Trap for the Unwary! Employee Transportation and Parking Benefits Might Be Taxable
Tax-Exempt Organizations Alert 02/15/18 Norah L. Jones, Jodi P. Patt
The Tax Cuts and Jobs Act (the Act) passed in dramatic fashion late in 2017 and brought with it a host of changes for taxable and tax-exempt entities. One change affecting tax-exempt employers that may have gone unnoticed is that the Act expanded the definition of unrelated business taxable income (UBTI) to include certain fringe benefits provided to employees. If you are a tax-exempt organization that provides any of these benefits to employees, you should take steps now to identify and plan for these new tax consequences.
The Act states that a tax-exempt organization will have UBTI to the extent it pays or incurs expenses for any of the following, but only if the payment or expense is not otherwise deductible under the regular business expense deduction rules:
- Qualified transportation fringe benefits. This encompasses most benefits provided to employees to decrease the cost of their commutes, such as transit and parking passes; bus, carpool, and other commuter highway vehicles; bicycle commuting programs; and reimbursement of any of the foregoing.
- Qualified parking: This includes costs associated with providing a parking facility to employees on or near the business premises of the employer, or on or near a location from which the employee commutes to work.
- On-premises athletic facility: This is defined as any gym or other athletic facility located on the premises of the employer, operated by the employer, and substantially all the use of which is by employees of the employer, their spouses, and their dependent children. Note, however, that on-site athletic facilities appear to remain deductible under the regular business deduction rules. Accordingly, it appears that expenses related to providing on-site athletic facilities will not be UBTI after all.
There is significant confusion and lack of clarity regarding how these provisions will be interpreted or applied. For example, will an organization have UBTI if it permits employee parking in spaces owned by the employer, or only if the parking is in spaces for which the employer must pay a third party? Will an organization have UBTI if it sponsors a pre-tax employee parking or transit program, or only if it provides those benefits at no cost to the employees?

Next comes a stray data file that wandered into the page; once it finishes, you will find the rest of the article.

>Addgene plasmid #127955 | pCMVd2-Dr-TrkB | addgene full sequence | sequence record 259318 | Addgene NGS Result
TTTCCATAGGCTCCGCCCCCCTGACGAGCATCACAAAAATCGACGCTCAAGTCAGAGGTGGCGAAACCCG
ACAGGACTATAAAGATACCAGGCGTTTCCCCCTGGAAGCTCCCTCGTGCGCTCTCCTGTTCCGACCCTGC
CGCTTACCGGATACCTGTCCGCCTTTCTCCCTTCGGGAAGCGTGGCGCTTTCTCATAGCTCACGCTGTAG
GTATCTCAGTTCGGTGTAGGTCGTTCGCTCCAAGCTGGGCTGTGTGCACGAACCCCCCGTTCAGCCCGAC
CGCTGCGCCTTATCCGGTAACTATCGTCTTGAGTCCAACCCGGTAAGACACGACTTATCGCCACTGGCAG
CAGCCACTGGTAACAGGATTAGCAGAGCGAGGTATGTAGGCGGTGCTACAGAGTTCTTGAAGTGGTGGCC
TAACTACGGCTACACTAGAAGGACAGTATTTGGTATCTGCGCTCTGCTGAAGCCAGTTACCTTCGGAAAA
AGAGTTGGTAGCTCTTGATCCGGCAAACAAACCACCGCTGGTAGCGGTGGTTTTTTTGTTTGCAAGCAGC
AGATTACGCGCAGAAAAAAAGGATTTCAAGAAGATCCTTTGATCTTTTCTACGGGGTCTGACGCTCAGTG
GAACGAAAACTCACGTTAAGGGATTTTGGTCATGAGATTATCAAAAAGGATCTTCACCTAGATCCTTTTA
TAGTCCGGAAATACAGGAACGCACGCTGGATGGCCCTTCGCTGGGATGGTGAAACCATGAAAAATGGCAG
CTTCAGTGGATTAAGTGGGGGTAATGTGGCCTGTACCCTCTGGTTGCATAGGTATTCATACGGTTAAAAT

One thing is clear despite this confusion: many tax-exempt organizations will have UBTI (and a Form 990-T filing obligation) for the first time as a result of these new rules. This will lead to increased administrative and tax burdens for tax-exempt employers, many of whom already struggle with tight budgets and limited resources.
Some employers may choose to avoid the filing obligation by (1) treating the fringe benefits described above as part of an employee’s taxable wages and reporting their value on the employee’s W-2; or (2) foregoing these fringe benefits altogether. These approaches are not without complications, however, and likely cannot be implemented fully in this calendar year. If you provide any of these benefits to your employees, it is important that you talk with your tax advisors and return preparers now so that you can plan accordingly.
The attorneys in the Tax-Exempt Organizations Group at Quarles & Brady are reviewing the new provision’s implications for tax-exempt employers and are happy to discuss its potential applicability to your organization.